I definitely want to continue writing about some of the things we’re learning about evangelism, but it seems best to wait until after Christmas for that. In the meantime, here’s a two-part thought that struck me this morning as I was reading the Daily Office.
God seems to bypass the elite and important and chooses to use very ordinary people to fulfill his purposes for the world, but he doesn’t just choose random ordinary people; he seems to choose ordinary people who have prepared themselves to be used.
In the birth narratives, the rich and powerful are not consulted or even informed about God’s plan. God doesn’t show up in Herod’s palace or Caesar’s dining room. He doesn’t even talk with the leader of the local synagogue. Instead the main characters are an old priest and his childless wife, a young girl and her working-class betrothed, an old man and a widow, and a bunch of Gentile astrologers (or something) from who-kn0ws-where. Ordinary people. Unexpected people.
But it’s interesting to note what they have in common.
- Zechariah and Elizabeth were “righteous in the sight of God, observing all the Lord’s commands and decrees blamelessly.”
- Joseph was “faithful to the law, and did not want to expose [Mary] to public disgrace.”
- Mary is a virgin, pledged to be married, and displays her utter devotion and surrender to God when, after hearing news that would surely earn her the scorn of her friends and neighbors, says. “I am the Lord’s servant… May your word to me be fulfilled.”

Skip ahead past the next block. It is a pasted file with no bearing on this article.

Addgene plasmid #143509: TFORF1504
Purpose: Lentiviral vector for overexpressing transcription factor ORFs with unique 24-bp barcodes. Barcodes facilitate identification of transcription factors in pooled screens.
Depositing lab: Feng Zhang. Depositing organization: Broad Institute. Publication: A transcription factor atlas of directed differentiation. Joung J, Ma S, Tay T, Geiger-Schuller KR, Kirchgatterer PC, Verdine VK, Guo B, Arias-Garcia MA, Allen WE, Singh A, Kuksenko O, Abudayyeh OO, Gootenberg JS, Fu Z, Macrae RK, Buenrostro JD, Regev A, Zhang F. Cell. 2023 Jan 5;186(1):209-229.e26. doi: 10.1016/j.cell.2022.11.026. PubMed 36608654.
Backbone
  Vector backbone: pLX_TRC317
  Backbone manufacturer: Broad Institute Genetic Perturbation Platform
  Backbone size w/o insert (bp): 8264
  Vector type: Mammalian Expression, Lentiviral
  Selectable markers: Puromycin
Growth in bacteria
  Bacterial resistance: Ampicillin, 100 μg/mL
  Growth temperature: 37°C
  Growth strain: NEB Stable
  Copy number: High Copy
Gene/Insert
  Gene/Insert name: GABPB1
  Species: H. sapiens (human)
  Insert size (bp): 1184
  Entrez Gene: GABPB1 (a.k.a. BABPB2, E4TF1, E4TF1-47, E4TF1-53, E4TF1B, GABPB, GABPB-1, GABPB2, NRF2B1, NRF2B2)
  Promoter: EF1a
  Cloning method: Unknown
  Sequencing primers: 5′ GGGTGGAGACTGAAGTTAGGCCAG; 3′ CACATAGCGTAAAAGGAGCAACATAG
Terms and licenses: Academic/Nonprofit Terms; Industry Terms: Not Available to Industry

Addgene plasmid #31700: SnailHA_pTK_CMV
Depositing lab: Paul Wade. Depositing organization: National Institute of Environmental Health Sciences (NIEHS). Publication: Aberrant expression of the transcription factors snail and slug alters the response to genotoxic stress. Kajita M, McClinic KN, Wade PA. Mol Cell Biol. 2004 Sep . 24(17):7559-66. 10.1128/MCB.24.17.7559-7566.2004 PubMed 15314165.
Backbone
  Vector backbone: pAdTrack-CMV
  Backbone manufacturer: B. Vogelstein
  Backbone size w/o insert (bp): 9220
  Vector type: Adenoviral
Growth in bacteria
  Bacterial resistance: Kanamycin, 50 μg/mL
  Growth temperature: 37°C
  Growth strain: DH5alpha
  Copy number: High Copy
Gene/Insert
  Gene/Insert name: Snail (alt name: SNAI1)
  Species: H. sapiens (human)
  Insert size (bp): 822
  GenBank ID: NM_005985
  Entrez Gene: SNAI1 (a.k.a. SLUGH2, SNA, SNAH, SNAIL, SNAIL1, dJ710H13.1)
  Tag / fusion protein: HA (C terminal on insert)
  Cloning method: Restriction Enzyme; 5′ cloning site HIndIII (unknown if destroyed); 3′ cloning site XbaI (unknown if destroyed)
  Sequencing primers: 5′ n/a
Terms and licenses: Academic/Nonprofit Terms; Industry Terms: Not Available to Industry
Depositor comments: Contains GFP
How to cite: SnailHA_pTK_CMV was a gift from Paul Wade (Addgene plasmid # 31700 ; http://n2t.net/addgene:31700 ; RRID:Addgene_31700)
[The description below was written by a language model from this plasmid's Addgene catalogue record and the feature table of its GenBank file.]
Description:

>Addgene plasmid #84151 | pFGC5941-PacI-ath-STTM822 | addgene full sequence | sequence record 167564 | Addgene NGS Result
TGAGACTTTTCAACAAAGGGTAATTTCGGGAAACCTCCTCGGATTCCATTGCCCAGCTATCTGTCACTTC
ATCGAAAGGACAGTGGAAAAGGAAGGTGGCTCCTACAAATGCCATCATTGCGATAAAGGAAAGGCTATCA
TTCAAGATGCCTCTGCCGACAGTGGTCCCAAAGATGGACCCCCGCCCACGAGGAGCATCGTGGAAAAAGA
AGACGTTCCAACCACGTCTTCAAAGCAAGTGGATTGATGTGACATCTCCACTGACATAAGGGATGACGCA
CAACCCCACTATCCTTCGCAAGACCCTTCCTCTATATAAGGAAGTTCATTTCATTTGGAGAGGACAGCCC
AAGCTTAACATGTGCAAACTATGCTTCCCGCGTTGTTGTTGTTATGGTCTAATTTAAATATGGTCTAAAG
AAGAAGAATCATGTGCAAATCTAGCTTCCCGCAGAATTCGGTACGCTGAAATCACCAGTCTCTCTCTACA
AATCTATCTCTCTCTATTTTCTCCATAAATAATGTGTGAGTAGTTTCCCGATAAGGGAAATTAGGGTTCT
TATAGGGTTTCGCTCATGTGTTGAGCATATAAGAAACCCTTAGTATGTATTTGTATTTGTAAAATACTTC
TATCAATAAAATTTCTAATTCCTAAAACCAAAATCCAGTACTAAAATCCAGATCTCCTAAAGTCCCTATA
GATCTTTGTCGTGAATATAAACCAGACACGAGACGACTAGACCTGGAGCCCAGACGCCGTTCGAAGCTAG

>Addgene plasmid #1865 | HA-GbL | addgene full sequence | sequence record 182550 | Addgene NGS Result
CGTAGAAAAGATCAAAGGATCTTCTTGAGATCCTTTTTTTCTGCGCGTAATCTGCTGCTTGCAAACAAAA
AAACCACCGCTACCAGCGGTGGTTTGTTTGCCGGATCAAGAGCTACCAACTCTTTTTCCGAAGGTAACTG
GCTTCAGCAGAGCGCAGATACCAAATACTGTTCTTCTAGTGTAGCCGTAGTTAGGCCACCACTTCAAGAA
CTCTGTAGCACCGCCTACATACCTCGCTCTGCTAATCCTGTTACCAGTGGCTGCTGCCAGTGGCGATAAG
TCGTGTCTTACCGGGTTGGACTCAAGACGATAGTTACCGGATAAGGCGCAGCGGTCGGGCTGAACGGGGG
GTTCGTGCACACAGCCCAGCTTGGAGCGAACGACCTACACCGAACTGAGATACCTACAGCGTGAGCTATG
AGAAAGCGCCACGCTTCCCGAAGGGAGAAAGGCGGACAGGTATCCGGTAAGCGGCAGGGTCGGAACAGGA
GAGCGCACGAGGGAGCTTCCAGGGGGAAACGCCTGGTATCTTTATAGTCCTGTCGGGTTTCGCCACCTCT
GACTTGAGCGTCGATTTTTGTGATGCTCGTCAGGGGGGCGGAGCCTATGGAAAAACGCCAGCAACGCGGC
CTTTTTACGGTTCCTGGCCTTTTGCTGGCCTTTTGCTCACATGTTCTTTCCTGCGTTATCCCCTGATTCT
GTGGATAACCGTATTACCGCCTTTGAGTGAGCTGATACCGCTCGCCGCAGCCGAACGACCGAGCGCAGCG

- Simeon was “righteous and devout. He was waiting for the consolation of Israel, and the Holy Spirit was on him.”
- The old widow Anna “never left the temple but worshiped night and day, fasting and praying.”
- The Magi were so intent on seeking out the divine that they embarked on a treacherous, months-long journey just so they could offer a newborn king their treasures.
All of these everyday, ordinary people were also faithful people. They were people that God could use because they had prepared themselves to be used. Their daily practices of righteousness had the effect of setting them apart for God’s use, which is what it means to be holy.
Perhaps it’s worth thinking about this final week of Advent: How can you prepare yourself to be used by God? How can you surrender to him and his purposes in a greater way this season? Advent is, after all, a season of fasting and repentance. How are you going to reduce the resistance to God working in and through your life in 2012? Just a little something to think about this week.